Published by the Delaware County Daily Times January 8, 2014
By JOSEPH BATORY, Times Guest Columnist
USA corporations regularly emphasize that their companies are driven by “quality performance.” In theory America’s business leaders are rewarded in proportion to their accomplishments for the company or corporation. Business roundtables of prominent executives have also even suggested that schools should follow these models of “corporate excellence.”
However, the reality is that top-level business leadership has all too often involved loose ethics and profiteering at any cost. And far too many top corporate business executives have been rewarded in spite of the fact that their “performance” has been dominated by highly questionable practices and little in the way of corporate achievements.
A recent study by the Institute for Policy Studies has reviewed CEO pay in the nation’s largest companies, and more specifically, the personal and corporate histories of executives who have appeared on past “highest-paid” lists. It is not a pretty picture.
The Policy Studies report concluded that “America’s most highly paid executives over the past two decades have added remarkably little value to anything except their own personal portfolios.”
Indeed, nearly 40 percent of the CEOs who appeared on lists ranking America’s 25 highest-paid corporate leaders between 1993 and 2012 have either led companies bailed out by U.S. taxpayers or been fired for poor performance or headed up companies charged with fraud-related activities.
For example, a Pfizer executive received $198 million in pay and retirement benefits after a five-year tenure during which the pharmaceutical company’s stock price plunged 40 percent.
Additionally, a Lehman Brothers corporate boss was among the top 25 in CEO pay status for eight years running before his company failed with the largest bankruptcy in U.S. history.
Yet another business leader, whose compensation totaled $1.5 billion in 13 years as CEO of Travelers and subsequently Citigroup, was one of America’s most aggressive corporate leaders lobbying against federal regulations, the demise of which eventually led to our nation’s 2008 financial disaster.
The Policy Institute researchers studied 241 CEOs in all, each of whom had ranked for at least one year among the 25 highest-paid corporate leaders. Of those, 22 percent led companies that died or got taxpayer bailouts after the 2008 financial crash, 8 percent lost their jobs involuntarily and 8 percent led companies that ended up paying sizable fraud-related fines or settlements.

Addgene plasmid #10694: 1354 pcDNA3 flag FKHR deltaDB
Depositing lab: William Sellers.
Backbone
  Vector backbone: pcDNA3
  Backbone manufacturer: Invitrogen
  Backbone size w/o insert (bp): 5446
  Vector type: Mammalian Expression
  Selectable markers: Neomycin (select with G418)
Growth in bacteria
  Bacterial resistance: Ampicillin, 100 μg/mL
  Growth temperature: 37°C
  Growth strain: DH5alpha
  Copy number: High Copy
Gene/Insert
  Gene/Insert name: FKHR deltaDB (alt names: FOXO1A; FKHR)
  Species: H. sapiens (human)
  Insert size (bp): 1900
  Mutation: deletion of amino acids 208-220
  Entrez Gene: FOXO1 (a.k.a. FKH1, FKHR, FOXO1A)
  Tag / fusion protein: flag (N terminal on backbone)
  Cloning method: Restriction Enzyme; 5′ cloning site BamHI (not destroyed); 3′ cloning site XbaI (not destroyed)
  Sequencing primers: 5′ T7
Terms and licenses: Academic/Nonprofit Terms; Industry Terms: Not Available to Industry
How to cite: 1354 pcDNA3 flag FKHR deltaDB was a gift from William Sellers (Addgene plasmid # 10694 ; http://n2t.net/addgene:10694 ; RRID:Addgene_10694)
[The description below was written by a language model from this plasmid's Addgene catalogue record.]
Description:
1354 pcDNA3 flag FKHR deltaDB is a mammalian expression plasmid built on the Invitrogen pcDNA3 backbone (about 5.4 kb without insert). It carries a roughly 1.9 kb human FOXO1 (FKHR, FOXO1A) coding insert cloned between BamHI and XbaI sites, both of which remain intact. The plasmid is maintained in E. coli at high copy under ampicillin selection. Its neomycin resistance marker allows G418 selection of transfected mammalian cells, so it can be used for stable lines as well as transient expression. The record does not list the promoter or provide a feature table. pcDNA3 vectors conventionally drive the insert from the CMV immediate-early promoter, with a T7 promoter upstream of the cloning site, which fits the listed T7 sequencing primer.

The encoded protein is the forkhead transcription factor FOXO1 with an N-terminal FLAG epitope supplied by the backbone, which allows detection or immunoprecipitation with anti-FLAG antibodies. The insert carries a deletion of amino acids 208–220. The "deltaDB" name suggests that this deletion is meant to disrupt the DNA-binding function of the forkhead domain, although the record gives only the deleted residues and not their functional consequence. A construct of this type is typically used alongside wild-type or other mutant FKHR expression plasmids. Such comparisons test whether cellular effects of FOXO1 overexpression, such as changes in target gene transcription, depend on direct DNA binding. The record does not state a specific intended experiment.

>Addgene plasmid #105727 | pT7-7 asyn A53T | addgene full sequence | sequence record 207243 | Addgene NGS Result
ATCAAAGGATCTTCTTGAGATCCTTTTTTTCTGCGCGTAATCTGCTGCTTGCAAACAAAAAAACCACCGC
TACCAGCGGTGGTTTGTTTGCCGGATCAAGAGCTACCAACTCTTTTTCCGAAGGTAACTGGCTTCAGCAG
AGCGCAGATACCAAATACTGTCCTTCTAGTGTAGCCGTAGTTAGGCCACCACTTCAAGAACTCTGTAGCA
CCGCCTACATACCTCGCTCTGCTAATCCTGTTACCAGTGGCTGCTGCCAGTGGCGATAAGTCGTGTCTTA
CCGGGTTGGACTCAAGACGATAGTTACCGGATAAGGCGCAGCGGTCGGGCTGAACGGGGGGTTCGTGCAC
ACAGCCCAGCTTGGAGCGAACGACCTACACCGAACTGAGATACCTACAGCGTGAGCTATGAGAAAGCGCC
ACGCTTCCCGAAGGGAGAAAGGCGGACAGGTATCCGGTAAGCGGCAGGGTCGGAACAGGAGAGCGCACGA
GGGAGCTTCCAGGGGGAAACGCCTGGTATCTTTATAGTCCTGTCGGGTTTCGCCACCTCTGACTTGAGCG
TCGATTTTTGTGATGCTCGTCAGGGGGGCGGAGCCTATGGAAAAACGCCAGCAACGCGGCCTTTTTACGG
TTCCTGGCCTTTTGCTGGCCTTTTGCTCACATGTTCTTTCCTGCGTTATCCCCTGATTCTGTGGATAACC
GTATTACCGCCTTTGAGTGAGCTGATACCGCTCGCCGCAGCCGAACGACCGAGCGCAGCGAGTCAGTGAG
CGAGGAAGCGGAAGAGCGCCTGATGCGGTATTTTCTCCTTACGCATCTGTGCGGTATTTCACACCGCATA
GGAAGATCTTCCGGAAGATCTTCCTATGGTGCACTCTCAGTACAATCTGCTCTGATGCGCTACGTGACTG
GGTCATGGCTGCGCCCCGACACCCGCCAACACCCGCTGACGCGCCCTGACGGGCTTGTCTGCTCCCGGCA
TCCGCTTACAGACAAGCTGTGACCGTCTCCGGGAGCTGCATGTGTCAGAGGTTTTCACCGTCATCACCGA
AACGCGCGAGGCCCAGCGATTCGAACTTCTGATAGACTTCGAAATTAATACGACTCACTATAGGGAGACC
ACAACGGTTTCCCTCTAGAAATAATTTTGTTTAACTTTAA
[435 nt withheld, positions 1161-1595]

This phenomenon is nothing new. In the past decade, we have examples of CEOs at Tyco, Enron, WorldCom and J.P. Morgan and numerous others who recklessly courted business disaster and eventually found it.
A recent New York Times article offered this summary: “Company executives are paid to maximize profits, not to behave ethically. Evidence suggests that they behave as corruptly as they can …”
All of this adds up to a dismal picture of corporate America which has often rewarded unethical behavior and sometimes law-breaking among corporate leadership that has hurt both taxpayers and investors.
Unfortunately, several years have passed since President Barack Obama signed the Dodd-Frank legislation. However, the Securities and Exchange Commission has still not implemented this commonsense transparency law which would have prohibited large financial institutions from granting incentive-based compensation that “encourages inappropriate risks.”
At a time when the U.S. Congress is focusing on sharp cuts to essential public services, corporations are still able to avoid paying their fair share of taxes by deducting unlimited amounts from their IRS bills for the cost of excessive executive compensation.
A recent analysis in the American Economic Association’s Journal of Economic Perspectives describes a tremendously wealthy class in the USA which concentrates enormous resources on getting its way. These millionaires underwrite political campaigns. They spend fortunes on lobbying to keep politicians and bureaucrats “friendly” to their interests with money and perks.
Sadly, we have become a nation with too many corporate privateers running amuck on behalf of profits for the privileged with little concern for the common good of the American people.
Joseph Batory is the author of three books and nearly 100 published op-ed pieces.